Apple, Alphabet, Amazon, and Facebook Called to Congress


For Apple the only way to publish an application is through the Apple App Store. For applications published thay way Apple earns a portion of the sales and subscriptions. Apps sold through the App store cannot advertise paying for services through means other than the App store.

Alphabet (the parent company of Google) has been accused of anticompetitive behaviours along several fronts. This includes giving preference to Alphabet provided serviced in Google searches and having an extensive advertising vertical.

Amazon is a bit unique. Previous anticompetitive cases have focused on consumer welfare. But Amazon’s practices haven’t met past criteria for poor consumer welfare. Amazon has access to lots of sells data and the computational and AI capabilities for profitably using that information and under pricing those that sell through their service.

Facebook has been accused of cutting developers off from their services to serve their own purposes. They have also purchased other services that might have competed with them otherwise (ex:Instagram). Some competitors have described Facebook as an unlawful monopoly.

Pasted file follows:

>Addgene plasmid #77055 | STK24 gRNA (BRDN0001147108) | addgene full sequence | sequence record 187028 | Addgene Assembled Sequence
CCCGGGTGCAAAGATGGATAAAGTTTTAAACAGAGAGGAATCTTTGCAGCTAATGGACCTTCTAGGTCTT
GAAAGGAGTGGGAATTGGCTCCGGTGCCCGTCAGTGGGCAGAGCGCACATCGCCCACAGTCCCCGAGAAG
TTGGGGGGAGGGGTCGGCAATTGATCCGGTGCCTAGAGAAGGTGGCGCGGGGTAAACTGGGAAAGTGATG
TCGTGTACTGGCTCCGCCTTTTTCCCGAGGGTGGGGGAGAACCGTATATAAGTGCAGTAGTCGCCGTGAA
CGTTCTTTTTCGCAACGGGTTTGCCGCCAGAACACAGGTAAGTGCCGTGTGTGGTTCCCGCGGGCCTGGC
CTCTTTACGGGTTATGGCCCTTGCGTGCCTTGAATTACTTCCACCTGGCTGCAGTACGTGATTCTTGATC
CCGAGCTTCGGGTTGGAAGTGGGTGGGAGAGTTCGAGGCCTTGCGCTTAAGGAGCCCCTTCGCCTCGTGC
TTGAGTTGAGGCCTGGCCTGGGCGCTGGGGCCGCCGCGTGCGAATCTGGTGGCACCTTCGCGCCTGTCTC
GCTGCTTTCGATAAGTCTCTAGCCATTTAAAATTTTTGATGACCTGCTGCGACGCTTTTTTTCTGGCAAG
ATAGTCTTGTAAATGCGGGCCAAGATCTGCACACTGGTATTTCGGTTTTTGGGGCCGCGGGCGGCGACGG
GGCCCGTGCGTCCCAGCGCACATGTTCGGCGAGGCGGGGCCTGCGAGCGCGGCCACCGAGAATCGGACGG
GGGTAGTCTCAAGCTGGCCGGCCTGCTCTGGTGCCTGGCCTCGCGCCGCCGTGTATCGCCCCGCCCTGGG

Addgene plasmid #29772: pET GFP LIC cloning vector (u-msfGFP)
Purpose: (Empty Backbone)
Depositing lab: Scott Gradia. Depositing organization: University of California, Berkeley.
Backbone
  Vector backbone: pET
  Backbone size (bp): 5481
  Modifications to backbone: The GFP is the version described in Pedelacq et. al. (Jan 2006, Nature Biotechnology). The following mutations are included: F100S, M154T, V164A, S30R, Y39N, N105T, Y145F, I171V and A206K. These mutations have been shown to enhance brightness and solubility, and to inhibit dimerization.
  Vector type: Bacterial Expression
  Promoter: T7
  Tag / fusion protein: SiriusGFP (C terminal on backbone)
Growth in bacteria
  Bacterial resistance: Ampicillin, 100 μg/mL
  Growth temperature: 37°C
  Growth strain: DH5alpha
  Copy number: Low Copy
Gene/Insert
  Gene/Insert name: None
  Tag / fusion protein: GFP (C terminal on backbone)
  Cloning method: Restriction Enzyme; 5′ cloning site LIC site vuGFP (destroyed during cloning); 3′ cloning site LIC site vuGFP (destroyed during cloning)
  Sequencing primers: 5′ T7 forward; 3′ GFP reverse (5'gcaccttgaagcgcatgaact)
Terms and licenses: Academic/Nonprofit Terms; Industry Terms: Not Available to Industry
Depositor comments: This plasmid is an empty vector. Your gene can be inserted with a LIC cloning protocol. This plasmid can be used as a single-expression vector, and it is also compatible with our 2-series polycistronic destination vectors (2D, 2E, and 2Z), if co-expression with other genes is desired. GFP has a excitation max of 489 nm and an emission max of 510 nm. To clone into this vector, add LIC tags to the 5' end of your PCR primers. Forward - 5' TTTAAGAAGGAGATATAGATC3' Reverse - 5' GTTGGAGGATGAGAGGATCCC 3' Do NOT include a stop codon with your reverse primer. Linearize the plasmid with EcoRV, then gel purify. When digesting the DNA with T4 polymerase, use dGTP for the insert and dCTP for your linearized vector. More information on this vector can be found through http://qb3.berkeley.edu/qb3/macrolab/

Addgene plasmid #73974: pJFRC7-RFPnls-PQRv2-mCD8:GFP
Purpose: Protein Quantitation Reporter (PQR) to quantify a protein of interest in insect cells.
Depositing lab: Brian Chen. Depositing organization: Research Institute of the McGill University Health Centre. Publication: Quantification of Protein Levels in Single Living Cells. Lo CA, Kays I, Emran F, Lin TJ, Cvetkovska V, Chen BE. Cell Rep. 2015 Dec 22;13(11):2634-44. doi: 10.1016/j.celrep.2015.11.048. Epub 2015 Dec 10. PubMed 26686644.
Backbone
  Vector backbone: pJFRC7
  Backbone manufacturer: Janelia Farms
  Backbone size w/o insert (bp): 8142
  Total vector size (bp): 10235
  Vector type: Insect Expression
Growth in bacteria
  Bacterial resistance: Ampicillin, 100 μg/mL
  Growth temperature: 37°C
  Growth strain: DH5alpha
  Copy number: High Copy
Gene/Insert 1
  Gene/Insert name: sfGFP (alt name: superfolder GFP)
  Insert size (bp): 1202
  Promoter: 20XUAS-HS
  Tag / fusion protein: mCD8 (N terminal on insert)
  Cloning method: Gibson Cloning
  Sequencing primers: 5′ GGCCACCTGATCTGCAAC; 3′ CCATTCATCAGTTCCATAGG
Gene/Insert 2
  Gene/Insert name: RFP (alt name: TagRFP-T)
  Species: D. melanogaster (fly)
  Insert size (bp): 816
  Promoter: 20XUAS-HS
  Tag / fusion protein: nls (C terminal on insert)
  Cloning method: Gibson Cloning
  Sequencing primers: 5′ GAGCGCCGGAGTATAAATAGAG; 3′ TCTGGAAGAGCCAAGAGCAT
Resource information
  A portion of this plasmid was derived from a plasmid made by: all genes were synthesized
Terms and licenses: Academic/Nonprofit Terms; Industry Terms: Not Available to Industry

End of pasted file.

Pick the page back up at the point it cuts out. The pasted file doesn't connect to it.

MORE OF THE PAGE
Whether or not these companies engage in anticompetitive behaviour is a topic of debate. This hearing is part of an ongoing investigation into competition in technology. At the same time the EU is launching an anti-competitive investigation on Apple’s App Store and on Apple Pay. The investigation is based on a complaint from Spotify from last year and a complaint from an unnamed ebook/audio-book distributor. Their complaints are on the fee that must be payed to Apple for services purchased through the user’s iOS device and the prohibitions on communicating to users how they can upgrade their services through other means. For Apple Pay the investigation is on that being the only contactless payment solution that can be deployed to the iPhone. Especially at a time when there is increased interest in contacless transactions in the wake of COVID-19.